If you were running a country for the benefit of its citizens, you would want to see them growing happier and more prosperous year by year. If you were looking for models to follow, you would look at other countries around the world to see which, if any, performed better than your own on these yardsticks. You would benchmark their performance and seek to learn from their policy choices. Then you would paint an attractive vision, based on the facts you had uncovered, and lead your country forwards to a successful future.
To help you do that, the World Happiness Report each year surveys most countries of the world and asks a sample of their population about their own level of happiness. The results are pretty consistent year-on-year. And Gallup has researched the median individual income in most countries. In combination, the more successful end of the picture looks something like this. (Nepal is shown for comparison).
On the horizontal axis is the World Happiness ranking score – a the higher the score, the happier the country. On the vertical axis is the median individual income – the income earned by a typical wage earner in the middle of the income spectrum. The higher the income, the richer the typical wage earner, of course. The obvious benchmark for most successful countries would be the happiest countries with the richest populations: the Scandinavian countries.
Rather less obvious would be Singapore, which is both less happy and less prosperous (for the typical person) than both the US and the UK. And yet, many members of the new Cabinet seem keen on turning the UK into “Singapore-on-Thames.” Sajid Javid, Jacob Rees-Mogg and Boris Johnson have all hinted at the notion. And they are not alone.
What is the attraction? Well, according to the CIA fact-book,
“Singapore has a highly developed and successful free-market economy. It enjoys an open and corruption-free environment, stable prices, and a per capita GDP higher than that of most developed countries. Unemployment is very low.”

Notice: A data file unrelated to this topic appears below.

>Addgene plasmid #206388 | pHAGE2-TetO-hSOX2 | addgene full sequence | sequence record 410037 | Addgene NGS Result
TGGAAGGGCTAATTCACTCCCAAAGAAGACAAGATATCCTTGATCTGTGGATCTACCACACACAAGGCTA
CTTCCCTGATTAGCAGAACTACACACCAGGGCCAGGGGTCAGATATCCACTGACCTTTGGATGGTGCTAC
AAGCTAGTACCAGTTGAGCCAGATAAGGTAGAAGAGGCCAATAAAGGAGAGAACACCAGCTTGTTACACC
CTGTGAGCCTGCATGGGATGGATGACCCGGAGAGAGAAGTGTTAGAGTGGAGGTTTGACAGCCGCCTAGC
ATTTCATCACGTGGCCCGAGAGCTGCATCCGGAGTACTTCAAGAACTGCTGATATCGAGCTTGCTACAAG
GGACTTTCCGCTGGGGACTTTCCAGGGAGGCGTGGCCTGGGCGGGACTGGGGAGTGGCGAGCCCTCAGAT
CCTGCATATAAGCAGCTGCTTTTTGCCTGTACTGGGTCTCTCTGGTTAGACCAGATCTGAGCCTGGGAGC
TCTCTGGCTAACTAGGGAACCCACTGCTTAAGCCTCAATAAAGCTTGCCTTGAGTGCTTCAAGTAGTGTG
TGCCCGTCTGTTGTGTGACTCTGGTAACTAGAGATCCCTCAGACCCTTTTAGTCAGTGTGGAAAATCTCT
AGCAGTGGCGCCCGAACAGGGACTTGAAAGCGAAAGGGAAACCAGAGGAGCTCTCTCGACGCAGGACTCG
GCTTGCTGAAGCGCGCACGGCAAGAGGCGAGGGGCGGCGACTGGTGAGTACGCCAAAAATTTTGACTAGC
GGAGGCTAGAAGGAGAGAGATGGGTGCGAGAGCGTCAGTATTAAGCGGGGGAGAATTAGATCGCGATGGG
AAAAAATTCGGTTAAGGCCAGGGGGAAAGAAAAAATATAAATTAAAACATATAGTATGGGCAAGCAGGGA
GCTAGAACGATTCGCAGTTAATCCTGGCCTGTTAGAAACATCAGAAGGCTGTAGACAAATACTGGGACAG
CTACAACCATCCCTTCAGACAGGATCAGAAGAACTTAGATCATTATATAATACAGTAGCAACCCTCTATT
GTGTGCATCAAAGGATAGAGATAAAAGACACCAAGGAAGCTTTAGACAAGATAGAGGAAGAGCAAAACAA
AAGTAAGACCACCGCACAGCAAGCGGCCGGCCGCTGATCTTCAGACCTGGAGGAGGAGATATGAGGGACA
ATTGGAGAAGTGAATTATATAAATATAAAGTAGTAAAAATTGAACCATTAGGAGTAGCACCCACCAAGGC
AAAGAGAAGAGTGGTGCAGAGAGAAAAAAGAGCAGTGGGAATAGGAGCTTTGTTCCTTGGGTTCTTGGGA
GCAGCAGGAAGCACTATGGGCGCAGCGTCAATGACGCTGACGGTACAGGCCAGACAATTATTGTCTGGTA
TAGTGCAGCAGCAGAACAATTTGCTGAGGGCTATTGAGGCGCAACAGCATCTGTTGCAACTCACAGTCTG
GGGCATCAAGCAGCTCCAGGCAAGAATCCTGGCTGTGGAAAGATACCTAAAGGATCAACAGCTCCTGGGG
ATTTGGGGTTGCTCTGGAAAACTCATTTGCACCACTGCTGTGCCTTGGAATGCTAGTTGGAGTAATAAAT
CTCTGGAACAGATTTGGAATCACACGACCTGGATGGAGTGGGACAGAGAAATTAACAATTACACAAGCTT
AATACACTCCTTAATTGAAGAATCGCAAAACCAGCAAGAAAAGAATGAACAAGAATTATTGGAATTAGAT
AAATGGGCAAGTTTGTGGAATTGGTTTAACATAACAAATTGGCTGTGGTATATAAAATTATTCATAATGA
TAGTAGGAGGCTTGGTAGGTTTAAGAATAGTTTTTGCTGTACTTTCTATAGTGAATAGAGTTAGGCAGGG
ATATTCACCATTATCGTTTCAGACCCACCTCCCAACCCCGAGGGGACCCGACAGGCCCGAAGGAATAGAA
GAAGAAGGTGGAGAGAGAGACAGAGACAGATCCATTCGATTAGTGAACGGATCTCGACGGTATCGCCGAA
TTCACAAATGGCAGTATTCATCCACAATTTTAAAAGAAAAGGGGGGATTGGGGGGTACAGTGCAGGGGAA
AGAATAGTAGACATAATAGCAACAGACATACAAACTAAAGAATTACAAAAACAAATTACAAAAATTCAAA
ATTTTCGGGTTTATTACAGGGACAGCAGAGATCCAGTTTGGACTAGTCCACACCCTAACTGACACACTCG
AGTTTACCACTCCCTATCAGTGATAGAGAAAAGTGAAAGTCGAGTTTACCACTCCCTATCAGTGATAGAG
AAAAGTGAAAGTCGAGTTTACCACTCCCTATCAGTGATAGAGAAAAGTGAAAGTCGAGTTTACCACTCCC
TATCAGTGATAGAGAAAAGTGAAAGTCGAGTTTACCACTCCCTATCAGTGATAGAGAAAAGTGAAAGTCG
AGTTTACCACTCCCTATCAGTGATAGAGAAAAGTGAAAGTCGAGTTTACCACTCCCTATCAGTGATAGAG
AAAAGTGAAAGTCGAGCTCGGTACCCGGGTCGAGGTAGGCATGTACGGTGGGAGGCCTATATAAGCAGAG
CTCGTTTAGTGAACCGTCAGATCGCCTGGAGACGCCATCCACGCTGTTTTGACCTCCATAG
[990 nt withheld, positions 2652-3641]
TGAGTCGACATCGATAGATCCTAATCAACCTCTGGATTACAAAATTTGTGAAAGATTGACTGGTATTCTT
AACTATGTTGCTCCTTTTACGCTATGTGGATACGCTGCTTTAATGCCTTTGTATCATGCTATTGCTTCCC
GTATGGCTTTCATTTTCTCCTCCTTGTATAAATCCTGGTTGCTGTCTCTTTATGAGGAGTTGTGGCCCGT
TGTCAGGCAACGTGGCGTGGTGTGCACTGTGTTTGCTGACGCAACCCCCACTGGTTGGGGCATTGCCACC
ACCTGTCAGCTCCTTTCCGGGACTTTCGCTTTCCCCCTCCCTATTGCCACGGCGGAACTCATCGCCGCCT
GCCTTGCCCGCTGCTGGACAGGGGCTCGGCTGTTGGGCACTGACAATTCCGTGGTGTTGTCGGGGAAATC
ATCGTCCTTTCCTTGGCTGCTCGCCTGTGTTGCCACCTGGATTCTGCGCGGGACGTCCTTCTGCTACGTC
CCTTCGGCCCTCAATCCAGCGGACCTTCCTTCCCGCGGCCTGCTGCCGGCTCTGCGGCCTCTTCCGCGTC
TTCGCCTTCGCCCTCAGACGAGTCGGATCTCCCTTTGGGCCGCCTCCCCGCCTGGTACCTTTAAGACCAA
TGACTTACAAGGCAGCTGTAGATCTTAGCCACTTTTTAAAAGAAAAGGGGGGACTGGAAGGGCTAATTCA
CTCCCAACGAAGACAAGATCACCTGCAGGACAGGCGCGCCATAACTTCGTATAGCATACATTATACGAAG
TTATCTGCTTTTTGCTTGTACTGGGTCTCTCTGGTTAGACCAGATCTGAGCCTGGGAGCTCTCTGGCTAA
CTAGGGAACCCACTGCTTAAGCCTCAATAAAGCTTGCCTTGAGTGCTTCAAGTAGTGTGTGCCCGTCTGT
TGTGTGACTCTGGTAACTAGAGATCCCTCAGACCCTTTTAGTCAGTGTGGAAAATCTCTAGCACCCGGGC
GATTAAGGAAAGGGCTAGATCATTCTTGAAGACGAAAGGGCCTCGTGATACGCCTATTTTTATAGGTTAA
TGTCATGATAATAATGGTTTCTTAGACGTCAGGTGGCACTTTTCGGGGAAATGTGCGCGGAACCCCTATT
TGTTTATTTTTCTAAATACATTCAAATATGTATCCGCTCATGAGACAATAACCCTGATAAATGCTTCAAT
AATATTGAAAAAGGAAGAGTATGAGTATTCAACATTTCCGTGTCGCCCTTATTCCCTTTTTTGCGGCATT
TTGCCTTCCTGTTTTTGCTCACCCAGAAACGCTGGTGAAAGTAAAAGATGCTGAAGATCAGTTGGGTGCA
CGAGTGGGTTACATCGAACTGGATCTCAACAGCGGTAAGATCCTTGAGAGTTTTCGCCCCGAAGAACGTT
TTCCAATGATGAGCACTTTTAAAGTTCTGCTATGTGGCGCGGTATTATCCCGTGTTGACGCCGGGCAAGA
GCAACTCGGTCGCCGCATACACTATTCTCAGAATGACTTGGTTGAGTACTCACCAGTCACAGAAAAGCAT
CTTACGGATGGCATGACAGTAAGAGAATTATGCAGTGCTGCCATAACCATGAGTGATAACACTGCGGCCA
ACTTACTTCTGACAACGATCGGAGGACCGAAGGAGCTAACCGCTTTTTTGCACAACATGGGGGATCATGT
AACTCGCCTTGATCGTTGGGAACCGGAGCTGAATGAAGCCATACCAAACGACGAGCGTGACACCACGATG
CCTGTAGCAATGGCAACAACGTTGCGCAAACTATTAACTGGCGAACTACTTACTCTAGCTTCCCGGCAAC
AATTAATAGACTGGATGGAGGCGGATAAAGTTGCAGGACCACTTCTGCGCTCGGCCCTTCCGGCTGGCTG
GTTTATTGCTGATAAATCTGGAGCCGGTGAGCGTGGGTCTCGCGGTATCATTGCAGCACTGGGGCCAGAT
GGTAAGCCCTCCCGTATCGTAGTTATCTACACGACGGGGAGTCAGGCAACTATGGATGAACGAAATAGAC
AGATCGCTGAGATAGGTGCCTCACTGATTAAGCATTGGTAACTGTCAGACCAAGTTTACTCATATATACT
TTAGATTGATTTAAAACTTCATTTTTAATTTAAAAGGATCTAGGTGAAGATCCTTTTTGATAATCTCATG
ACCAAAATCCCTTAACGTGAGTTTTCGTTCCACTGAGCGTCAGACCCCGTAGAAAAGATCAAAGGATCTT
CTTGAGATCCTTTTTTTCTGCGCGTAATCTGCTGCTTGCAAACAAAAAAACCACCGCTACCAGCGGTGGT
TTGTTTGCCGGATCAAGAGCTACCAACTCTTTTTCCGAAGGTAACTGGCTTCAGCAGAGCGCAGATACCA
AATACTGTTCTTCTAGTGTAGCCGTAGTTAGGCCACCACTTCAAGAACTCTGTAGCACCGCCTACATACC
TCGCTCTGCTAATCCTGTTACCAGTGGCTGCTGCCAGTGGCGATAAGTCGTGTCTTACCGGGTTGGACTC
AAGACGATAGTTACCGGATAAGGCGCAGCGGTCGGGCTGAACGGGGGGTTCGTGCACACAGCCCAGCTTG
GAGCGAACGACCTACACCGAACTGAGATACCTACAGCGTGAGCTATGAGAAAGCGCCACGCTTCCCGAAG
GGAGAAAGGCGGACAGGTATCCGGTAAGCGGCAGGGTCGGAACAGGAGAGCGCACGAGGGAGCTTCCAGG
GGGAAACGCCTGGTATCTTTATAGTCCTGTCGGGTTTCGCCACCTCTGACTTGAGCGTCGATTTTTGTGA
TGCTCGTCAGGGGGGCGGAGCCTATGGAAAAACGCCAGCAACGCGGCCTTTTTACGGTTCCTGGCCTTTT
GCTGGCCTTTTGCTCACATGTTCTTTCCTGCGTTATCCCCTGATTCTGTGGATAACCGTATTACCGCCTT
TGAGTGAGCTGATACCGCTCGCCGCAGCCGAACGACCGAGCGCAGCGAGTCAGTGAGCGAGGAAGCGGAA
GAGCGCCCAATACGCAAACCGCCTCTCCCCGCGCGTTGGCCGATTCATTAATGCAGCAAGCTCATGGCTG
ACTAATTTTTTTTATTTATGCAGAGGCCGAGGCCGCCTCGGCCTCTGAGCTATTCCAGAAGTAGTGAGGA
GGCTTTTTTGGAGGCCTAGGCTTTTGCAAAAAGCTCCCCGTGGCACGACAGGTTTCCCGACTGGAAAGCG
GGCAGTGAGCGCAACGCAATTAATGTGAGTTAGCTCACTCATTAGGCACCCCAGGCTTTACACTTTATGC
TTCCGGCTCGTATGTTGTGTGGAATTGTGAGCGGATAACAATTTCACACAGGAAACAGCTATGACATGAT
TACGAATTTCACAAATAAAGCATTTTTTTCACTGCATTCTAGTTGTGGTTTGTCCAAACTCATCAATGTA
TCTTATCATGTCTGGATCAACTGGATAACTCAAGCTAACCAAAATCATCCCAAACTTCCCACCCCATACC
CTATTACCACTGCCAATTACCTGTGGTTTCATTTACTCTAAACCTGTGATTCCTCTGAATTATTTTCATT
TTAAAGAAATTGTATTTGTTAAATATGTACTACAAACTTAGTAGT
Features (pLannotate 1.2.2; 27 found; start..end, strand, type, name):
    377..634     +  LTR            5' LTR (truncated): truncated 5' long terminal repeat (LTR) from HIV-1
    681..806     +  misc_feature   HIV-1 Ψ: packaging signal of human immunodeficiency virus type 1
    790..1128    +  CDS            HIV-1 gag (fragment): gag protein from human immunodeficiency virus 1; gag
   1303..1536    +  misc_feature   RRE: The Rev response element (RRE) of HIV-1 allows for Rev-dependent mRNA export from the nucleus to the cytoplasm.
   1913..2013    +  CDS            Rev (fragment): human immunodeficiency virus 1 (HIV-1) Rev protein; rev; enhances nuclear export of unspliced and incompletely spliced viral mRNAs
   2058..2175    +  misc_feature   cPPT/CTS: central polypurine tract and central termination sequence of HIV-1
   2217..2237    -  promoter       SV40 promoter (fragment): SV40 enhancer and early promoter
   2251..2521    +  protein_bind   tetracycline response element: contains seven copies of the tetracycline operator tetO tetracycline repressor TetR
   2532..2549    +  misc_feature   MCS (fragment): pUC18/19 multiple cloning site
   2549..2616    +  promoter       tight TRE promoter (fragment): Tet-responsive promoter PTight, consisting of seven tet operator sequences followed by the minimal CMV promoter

Singapore is a rich country with a free-market economy, very low tax rates and a limited social safety net. As the chart above indicates, this is not a recipe for tackling mass impoverishment. But, on the plus side, Singapore does have more billionaires per head than the US or the UK.
The anti-poverty group, the Borgen Project, highlights the following points about poverty in Singapore:
- Singapore has one of the largest income gaps in the world. Wealth is disproportionately spread among wealthy foreigners while native Singaporeans [often] live in poverty and often have lower-paying jobs.
- Singapore does not have a national minimum wage, leaving many laborers without enough money to reach an acceptable standard of living. However, Singapore does have laws regulating minimum monthly income for security guards and cleaning employees.
- In 2012, Singapore was the 6th most expensive city to live in. This, coupled with wealth inequalities, lack of minimum wage laws and other factors, contributes to the continuation of the poverty cycle in the city.
- Poverty in Singapore disproportionately affects the elderly. While Singapore as a whole has increased 43.45 percent in the number of families relying on government assistance between 2012 and 2015, residents over the age of 60 saw a 74.32 percent increase in poverty.
In Singapore itself, many are calling for a change away from the current model. Chua Beng Huat, National University of Singapore Professor of Sociology told The Straits Times that poverty in Singapore is not a financial issue, but an ideological one. “Singapore’s capitalist economy causes an unavoidable income inequality. Yet, poverty cannot be thought of as synonymous with inequality, given Singapore’s status as one of the wealthiest capitalist nations in the world.” Singapore has the financial means to eliminate poverty; it is political will that is so far lacking.
So Singapore is not a model for the UK or the US to aspire to.
Instead of Singapore-on-Thames, we should be planning to become Scandinavia-on-Thames – significantly richer and happier than we are today, with a stronger sense of national solidarity, and of course enjoying hygge.
We can choose our destination: we should choose wisely.
If this matters to you, please do sign up and join the 99% Organisation.